In Gallop v Newport City Council the Court of Appeal (CA) considered this issue. Mr Gallop had worked for Newport City Council since 1997. In May 2004 he complained of stress, identifying symptoms including lack of sleep and appetite, nausea, headaches, eye strain, tearfulness, comfort eating and an inability to concentrate and cope with simple tasks. He was referred to the Council’s external occupational health (OH) advisers for an assessment for stress counselling. The OH advisers reported in June 2004 that Mr Gallop had ‘stress related symptoms’ but stated that there were no signs of clinical depression. They said that the stress was likely to be work-related and should be discussed with management. He was referred for stress counselling and the Council adjusted Mr Gallop’s workload. However, by August 2005 Mr Gallop became too ill to work and was signed off sick. He returned to work but had intermittent absences for months at a time. He informed the Council that his GP had diagnosed him as suffering from depression and he contended that the stress risk assessment which had been carried out earlier had not been properly implemented.
The Council received further reports from OH advisers who concluded that Mr Gallop was not disabled for the purposes of the then Disability Discrimination Act 1995 (superseded by the Equality Act 2010). In February 2008 Mr Gallop returned to work following a period of absence and complaints of bullying were made against him. The Council dismissed him.
Mr Gallop brought claims for unfair dismissal and disability discrimination (including the failure to make reasonable adjustments). His claims for unfair dismissal succeeded in the employment tribunal and the Employment Appeals Tribunal (EAT) but his claim for disability discrimination failed, in view of the findings of the OH reports. This latter decision was overturned by the CA. The CA firstly stated that an employer cannot be liable for disability discrimination unless it has actual or constructive knowledge of the employee’s disability. It also stated that the relevant knowledge in this context is knowledge of the facts constituting the employee’s disability. The employer does not also need to know that the consequence of those facts is that the employee is, as a matter of law, disabled. Although an employer should seek expert medical opinion it is nevertheless for the employer to make a decision based on all the facts, as to whether the employee is disabled. An employer may not simply rubber stamp an adviser’s opinion.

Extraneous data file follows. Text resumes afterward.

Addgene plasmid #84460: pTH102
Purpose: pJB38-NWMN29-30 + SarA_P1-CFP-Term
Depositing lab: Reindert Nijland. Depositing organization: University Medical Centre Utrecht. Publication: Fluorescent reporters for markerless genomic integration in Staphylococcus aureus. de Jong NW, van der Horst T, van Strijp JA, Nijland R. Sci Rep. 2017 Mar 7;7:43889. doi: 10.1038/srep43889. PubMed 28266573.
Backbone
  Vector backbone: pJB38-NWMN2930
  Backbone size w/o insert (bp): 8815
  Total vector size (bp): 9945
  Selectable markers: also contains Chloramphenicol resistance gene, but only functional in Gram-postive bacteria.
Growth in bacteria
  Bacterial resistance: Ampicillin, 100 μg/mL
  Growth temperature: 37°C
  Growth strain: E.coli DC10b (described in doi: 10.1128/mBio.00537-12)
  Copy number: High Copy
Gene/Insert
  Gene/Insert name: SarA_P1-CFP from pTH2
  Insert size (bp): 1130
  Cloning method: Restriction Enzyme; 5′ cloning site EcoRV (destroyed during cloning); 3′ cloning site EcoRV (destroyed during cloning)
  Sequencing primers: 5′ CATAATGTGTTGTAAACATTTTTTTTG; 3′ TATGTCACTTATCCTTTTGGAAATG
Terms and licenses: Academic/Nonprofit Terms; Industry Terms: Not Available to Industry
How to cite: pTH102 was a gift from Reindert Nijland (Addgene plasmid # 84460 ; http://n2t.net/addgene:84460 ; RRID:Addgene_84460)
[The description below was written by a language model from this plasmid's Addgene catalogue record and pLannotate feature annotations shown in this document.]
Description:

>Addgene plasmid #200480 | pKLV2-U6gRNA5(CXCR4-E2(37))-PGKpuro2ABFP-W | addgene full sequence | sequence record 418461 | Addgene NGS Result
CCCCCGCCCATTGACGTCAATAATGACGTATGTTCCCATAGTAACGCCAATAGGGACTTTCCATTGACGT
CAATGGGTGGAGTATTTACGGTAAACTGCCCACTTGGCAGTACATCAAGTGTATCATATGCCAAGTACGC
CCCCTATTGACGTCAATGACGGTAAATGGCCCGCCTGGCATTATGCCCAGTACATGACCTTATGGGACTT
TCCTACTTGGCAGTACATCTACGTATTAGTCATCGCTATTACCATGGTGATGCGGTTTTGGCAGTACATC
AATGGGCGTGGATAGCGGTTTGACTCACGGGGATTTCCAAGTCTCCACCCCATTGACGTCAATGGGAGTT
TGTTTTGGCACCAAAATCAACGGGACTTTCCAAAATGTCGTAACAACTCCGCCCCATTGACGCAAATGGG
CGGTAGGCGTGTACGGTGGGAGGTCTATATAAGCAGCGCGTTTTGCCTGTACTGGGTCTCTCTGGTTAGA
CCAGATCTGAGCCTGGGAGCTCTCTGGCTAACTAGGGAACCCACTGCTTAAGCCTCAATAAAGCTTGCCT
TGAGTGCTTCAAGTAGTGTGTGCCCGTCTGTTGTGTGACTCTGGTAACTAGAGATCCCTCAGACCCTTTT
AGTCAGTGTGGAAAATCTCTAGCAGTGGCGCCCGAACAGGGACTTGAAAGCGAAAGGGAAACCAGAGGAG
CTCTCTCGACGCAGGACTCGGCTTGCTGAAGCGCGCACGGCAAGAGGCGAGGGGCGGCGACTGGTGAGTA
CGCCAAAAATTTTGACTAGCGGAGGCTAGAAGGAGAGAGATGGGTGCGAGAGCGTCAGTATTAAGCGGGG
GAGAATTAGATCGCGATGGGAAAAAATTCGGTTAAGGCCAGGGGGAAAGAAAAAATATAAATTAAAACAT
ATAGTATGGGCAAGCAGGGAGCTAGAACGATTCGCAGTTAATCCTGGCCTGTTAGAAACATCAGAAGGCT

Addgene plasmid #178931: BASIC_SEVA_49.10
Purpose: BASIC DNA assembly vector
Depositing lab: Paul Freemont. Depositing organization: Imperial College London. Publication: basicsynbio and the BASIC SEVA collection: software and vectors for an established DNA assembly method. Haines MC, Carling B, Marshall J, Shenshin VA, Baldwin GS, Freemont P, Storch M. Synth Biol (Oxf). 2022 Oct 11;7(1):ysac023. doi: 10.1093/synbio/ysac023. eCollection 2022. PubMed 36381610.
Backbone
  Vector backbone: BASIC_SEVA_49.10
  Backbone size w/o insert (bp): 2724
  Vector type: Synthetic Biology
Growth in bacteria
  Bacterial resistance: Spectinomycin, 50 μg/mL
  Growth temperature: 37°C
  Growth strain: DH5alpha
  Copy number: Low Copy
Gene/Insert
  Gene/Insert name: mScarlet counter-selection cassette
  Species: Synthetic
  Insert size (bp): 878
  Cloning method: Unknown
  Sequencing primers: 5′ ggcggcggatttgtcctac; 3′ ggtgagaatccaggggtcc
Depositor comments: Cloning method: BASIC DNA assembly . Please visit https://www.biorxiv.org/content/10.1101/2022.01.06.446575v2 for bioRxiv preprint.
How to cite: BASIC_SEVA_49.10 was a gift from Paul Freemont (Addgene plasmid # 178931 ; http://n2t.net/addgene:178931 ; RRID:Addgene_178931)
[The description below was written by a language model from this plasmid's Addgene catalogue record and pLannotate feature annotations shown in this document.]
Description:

The case highlights the importance of an employer asking a medical adviser specific practical questions directed to the particular circumstances of the putative disability and not simply asking, in general terms, whether the adviser considers the employee to be disabled. The answers given by the medical adviser will assist the employer in forming a judgment as to whether the employee has a protected disability. In this case, the conflicting medical opinions of Mr Gallop’s own GP and the OH advisers is likely to have been a factor in the decision of the Court. Our advice is that employers should seek legal advice in such cases to ensure that a correct process is followed and that a decision as to whether or not an employee is disabled is made in light of all the relevant facts.